But having lived the punchline for the past six months, I’m here to set the record straight. I only had two — fine, three — drinks before I decided to take over a century-old watering hole in Oak Creek, a 900-person diamond of a former Colorado coal town on the way to Steamboat Springs.
When I rolled through in late March, this was assuredly not the plan. On our way to get a steak at Antlers Cafe and Bar up in Yampa during a Steamboat vacation, a longtime drinking buddy and I stopped in Oak Creek because he suspected that the vintage shop on Main Street had some cheap sunglasses. He found a pair; I never did end up getting that steak.
As fate would have it, I saddled up to the closest bar, ordered a Jack on the rocks, and asked the bartender what she could tell me about the place. This was only her third shift on the job, she said, but as best she knew, the joint was for sale. I finished my drink, ordered another, and midway through that one had the liquid courage to ask her if she had the owner’s phone number. She gave it to me; I ordered another Jack. I called the guy. He picked up. Before I could stop myself, I told him I wanted to buy his bar.
By then, it was too late for me to back out. Am I really the type of fellow who gets a couple of Jacks under his belt and begins talking a big game he can’t back up? My buddy found me in the bar, and I told him we needed to get back to Steamboat so I could hop on my computer and create an LLC. That’s what businessmen do! They have LLCs, whatever those are. Sober, sunglasses in hand, and more than a little sick of my bright ideas — considering that he’d never even wanted a steak dinner — he drove us back. And so it began.
As absurd as all of this sounds, I should tell you that I was in the market for a bar — as much as anyone can be, I guess. For years, I’ve been on the board of directors of the Denver Press Club, a historic institution that’s as much a place to drink together as it is to celebrate journalism. I’ve also spent the better part of a decade as a nightly regular all over town, tipsily hatching a dream shared by too many millennial Coloradans: “I’m going to own a bar someday.”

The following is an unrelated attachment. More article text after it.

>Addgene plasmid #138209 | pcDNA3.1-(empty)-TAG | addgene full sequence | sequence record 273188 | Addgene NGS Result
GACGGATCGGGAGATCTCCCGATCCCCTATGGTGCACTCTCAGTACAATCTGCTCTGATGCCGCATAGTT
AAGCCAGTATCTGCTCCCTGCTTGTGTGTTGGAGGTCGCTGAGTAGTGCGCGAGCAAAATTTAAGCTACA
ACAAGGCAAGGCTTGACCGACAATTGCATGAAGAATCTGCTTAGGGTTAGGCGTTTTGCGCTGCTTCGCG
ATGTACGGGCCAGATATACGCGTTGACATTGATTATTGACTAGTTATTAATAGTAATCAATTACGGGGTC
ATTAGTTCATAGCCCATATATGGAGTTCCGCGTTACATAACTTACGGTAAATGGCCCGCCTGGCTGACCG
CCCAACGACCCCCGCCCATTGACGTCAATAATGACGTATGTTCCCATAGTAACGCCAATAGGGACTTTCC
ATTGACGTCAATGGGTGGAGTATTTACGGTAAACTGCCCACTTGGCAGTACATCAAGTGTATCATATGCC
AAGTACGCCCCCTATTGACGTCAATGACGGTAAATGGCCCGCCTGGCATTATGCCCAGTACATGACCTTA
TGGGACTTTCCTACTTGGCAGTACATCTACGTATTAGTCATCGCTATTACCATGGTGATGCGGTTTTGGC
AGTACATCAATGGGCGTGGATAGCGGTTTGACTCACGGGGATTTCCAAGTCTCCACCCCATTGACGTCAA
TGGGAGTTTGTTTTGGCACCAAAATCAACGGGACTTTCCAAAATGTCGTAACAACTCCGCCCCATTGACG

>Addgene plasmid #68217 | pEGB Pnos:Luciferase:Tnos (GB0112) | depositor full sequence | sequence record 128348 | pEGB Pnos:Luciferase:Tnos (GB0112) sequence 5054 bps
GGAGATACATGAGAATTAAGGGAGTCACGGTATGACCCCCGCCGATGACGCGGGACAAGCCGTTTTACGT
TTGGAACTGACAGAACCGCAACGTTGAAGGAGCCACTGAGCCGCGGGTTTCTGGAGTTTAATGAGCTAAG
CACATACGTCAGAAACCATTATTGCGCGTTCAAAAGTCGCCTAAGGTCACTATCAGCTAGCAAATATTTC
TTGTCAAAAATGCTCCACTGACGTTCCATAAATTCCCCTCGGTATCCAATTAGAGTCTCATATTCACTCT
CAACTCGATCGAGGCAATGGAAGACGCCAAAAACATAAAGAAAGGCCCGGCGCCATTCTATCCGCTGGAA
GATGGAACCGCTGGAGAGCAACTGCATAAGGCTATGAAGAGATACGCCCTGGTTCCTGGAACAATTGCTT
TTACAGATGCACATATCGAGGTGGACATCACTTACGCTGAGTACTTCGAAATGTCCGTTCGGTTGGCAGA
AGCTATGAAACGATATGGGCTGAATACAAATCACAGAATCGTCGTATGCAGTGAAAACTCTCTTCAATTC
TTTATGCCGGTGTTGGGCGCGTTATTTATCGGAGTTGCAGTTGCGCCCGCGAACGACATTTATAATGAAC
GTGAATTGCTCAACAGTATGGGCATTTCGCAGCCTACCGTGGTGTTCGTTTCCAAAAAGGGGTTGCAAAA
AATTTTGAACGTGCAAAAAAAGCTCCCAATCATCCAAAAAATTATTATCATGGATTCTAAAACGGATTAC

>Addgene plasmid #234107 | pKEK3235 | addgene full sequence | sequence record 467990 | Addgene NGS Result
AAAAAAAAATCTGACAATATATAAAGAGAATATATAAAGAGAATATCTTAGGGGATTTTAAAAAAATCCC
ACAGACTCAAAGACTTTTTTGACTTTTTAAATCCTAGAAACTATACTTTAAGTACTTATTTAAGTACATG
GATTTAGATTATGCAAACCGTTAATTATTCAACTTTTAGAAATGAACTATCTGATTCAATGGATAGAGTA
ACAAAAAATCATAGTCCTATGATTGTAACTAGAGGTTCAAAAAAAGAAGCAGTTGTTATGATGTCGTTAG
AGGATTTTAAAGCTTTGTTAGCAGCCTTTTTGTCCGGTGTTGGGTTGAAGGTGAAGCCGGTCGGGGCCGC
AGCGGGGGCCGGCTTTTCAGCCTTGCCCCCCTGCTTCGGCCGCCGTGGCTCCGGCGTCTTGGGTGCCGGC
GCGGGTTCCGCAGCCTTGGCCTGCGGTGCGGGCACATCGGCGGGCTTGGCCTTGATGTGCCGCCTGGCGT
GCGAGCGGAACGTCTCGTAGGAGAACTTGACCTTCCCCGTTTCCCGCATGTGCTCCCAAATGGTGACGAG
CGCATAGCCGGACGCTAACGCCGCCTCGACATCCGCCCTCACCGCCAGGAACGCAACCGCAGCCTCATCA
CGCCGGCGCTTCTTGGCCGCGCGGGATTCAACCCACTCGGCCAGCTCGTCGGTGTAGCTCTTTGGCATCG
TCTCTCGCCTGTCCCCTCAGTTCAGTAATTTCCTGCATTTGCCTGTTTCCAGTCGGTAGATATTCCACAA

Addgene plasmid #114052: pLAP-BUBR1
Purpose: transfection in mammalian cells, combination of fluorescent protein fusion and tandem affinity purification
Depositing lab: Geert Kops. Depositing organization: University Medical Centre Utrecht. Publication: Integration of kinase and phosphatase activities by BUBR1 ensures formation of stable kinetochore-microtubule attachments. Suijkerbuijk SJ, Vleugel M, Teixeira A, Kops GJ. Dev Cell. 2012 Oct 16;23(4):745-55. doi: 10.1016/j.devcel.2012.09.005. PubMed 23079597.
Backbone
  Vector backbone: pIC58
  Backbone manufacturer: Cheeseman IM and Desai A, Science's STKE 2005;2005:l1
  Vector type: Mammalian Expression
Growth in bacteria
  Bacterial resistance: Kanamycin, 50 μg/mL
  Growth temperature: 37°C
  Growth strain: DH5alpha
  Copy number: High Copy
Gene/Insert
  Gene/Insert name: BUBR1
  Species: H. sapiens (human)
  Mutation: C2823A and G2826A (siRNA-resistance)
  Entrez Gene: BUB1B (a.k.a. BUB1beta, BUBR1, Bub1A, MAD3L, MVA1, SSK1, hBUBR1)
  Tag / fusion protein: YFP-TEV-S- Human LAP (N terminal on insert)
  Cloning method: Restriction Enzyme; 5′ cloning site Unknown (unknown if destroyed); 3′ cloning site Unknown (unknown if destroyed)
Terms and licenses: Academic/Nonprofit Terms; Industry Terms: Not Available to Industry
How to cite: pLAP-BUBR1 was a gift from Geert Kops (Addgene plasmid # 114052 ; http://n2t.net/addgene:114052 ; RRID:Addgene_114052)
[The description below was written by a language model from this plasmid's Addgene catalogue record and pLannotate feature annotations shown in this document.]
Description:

I figured “someday” meant “someday in my forties or fifties,” but the more I discovered the wonders of Oak Creek, the more I realized that I had to make it work. It would be a big stretch. It would require sacrifice. But it was an opportunity, and I was always taught that those are rare — so jump on ’em.
Dreams aside, there’s a humdrum predictability to purchasing a bar and a building: negotiation and commercial real estate loans and liquor licenses and the endless hoops you jump through once you make the regrettable decision to be the type of person who has an LLC. That stuff turns out to be a useful distraction from the question at the heart of the foolhardiness of it all: Am I really doing this?
With that and thousands of other questions running through my head, I signed my life away to a local bank when I bought Oak Creek’s “Silver Buckle Saloon” on July 8. Some answers came easy. The bar was the beloved Elk’s Tavern before it sold to the guy who sold it to me. He’d renovated the place and, in clearing away 34 years of cigarette smoke, wallpapered over a lot of cherished memories. In trip after trip to Oak Creek, the bar’s regulars — and the town’s irregulars — told me how much they missed what the Elk’s meant to them. The logo became an elk. As for the name? Well, we became the Oak Creek Tavern. Inventive, right?
We opened on July 24.
Fundamentally, though, I’ve realized something that transcends all of this: Bars foster the sense of community that we all long for at some level, at a time when our society seems to need it more than ever. The Rocky Mountains demand hole-in-the-wall taverns in the exact same way that Paris wouldn’t be Paris without cafes. No matter where you end up, if there’s a bar there, the place isn’t just a place on the way to somewhere else. It’s exactly where it needs to be. For however long you’re sitting and drinking and talking with the locals, it’s the center of the universe.
Stop in sometime. You just might get a good story out of it.
Skyler McKinley is a fourth-generation Coloradan and owner of the Oak Creek Tavern, a neighborhood bar in the rural heart of the Yampa Valley. A former political staffer and the State of Colorado’s founding deputy pot czar, he now oversees AAA’s regional public affairs division. He lives in Denver, but drinks — and occasionally tends bar — in Oak Creek.